What Exactly Is A Chapter 7 Bankruptcy?
A Chapter 7 bankruptcy is a legal solution for individuals or businesses in debt to seek relief from the court to address their debt. Bankruptcy is considered to be for the poor but honest debtor and requires full disclosure of assets, debt, and income. The debtor must provide comprehensive answers to questions that relate to disclosure of the valuation of personal property and transfer of assets during certain defined periods prior to the filing of the petition. Chapter 7 bankruptcy is considered a rehabilitative process to address a common problem that arises for insolvent businesses and entities.
What Requirements Must Be Met In Order To File For Chapter 7 Bankruptcy?
There aren’t any specific requirements that must be met in order to file for Chapter 7 bankruptcy, aside from providing truthful, accurate, and complete information on a Bankruptcy petition that includes a disclosure of the best approximation of the market value of assets, income and proper addresses for notification to creditors. One administrative requirement is that all individuals seeking relief under Chapter 7 or Chapter 13 must complete a Credit Counseling Course by an approved provider to be eligible to file their case. The Certificate of Completion they obtain is valid for 180 days from the time the course is completed
What Is the “Means Test” As It Relates To Chapter 7 Bankruptcy?
The means test was added to the Bankruptcy Code in October of 2005. It was considered to be an element of bankruptcy reform, but in practice has added an unpredictable element in its application that can lead to inconsistent results. In essence, the means test is a screening process used by the courts to determine whether or not individuals are eligible to file for Chapter 7 bankruptcy.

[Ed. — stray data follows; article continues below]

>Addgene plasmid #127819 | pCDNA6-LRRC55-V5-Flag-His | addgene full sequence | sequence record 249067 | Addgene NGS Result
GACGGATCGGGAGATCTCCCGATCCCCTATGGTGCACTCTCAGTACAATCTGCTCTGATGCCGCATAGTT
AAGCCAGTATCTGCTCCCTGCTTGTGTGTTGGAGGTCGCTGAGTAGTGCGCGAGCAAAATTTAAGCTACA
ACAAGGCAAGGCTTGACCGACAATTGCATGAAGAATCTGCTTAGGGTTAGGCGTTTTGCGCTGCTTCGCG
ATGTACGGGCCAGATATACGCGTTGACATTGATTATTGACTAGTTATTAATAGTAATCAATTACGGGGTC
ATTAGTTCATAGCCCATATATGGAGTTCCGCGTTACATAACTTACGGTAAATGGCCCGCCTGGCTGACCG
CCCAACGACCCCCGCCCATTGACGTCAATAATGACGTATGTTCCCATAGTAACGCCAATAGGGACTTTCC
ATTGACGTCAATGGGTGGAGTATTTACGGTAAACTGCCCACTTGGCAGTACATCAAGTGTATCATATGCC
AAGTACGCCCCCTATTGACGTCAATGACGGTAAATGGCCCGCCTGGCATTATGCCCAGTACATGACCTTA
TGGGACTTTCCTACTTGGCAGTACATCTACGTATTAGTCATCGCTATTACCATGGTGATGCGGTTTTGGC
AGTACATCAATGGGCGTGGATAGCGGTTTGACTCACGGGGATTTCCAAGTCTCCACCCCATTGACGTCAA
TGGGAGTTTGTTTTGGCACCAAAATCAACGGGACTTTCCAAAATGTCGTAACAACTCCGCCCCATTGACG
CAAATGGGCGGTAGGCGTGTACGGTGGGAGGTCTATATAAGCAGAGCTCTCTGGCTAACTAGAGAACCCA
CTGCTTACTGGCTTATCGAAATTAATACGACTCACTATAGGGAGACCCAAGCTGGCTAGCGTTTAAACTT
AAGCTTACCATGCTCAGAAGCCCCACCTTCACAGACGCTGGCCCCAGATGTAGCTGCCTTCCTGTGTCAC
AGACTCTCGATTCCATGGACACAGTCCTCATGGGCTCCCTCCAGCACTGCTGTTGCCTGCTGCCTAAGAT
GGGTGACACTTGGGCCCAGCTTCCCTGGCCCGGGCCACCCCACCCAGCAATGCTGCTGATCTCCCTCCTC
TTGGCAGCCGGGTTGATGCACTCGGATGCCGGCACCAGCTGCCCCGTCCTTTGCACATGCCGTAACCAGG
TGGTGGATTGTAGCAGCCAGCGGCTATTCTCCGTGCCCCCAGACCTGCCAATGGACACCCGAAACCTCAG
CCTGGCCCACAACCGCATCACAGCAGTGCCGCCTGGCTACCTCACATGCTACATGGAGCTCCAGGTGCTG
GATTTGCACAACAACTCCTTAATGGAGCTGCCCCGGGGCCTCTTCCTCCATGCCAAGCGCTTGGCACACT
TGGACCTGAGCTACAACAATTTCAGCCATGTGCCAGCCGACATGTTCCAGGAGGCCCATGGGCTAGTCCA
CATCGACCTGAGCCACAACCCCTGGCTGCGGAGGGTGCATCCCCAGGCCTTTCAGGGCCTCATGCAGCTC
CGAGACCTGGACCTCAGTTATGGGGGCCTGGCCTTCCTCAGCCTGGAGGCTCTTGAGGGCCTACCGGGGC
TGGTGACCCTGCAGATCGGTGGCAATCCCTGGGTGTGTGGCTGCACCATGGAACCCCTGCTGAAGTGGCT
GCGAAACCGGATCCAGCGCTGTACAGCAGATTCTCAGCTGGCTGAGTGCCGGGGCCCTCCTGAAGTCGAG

The means test has many components, but the most significant aspect related to a family’s median income and family size based on the number of dependents. For example, the median income for a family of four is approximately $125,000. The calculation is lower for smaller families. The means test includes the income of the person filing, as well as their non-filing spouse or domestic partner. National or local standards by individual state and county limit major expenditures in areas such as housing, vehicles, and mortgages on homes also factor into the means test. These amounts change approximately every six months and are embedded in bankruptcy software that’s designed to calculate eligibility for Chapter 7 bankruptcy.
If a person does not “pass” the means test, then they will be designated as an above-median income debtor; if they were to file a Chapter 7 case, their case could be presumed “abusive” and would potentially be subject to a motion to dismiss the case or to convert to a Chapter 13 case filed by the United States Trustee Office or the Chapter 7 trustee. The means test is a very tricky test. Frankly, many practitioners struggle with it. If a Debtor is determined to be over the median income level for family size in their state but they have mandatory alimony, support or tax payments, then they may still qualify for Chapter 7 bankruptcy based on the application of certain allowable deductions in the means test calculation.
What Will I Be Able To Keep If I File Chapter 7 Bankruptcy?
The purpose of bankruptcy is to rehabilitate debtors and give them a fresh start—not take away every last piece of property that belongs to them. The Bankruptcy Code provides that a person who files for Chapter 7 bankruptcy is allowed to keep assets up to a certain exemption limit. If for some reason a debtor has property that exceeds the exemption limits, then they might consider filing for Chapter 13 bankruptcy in order to retain that property.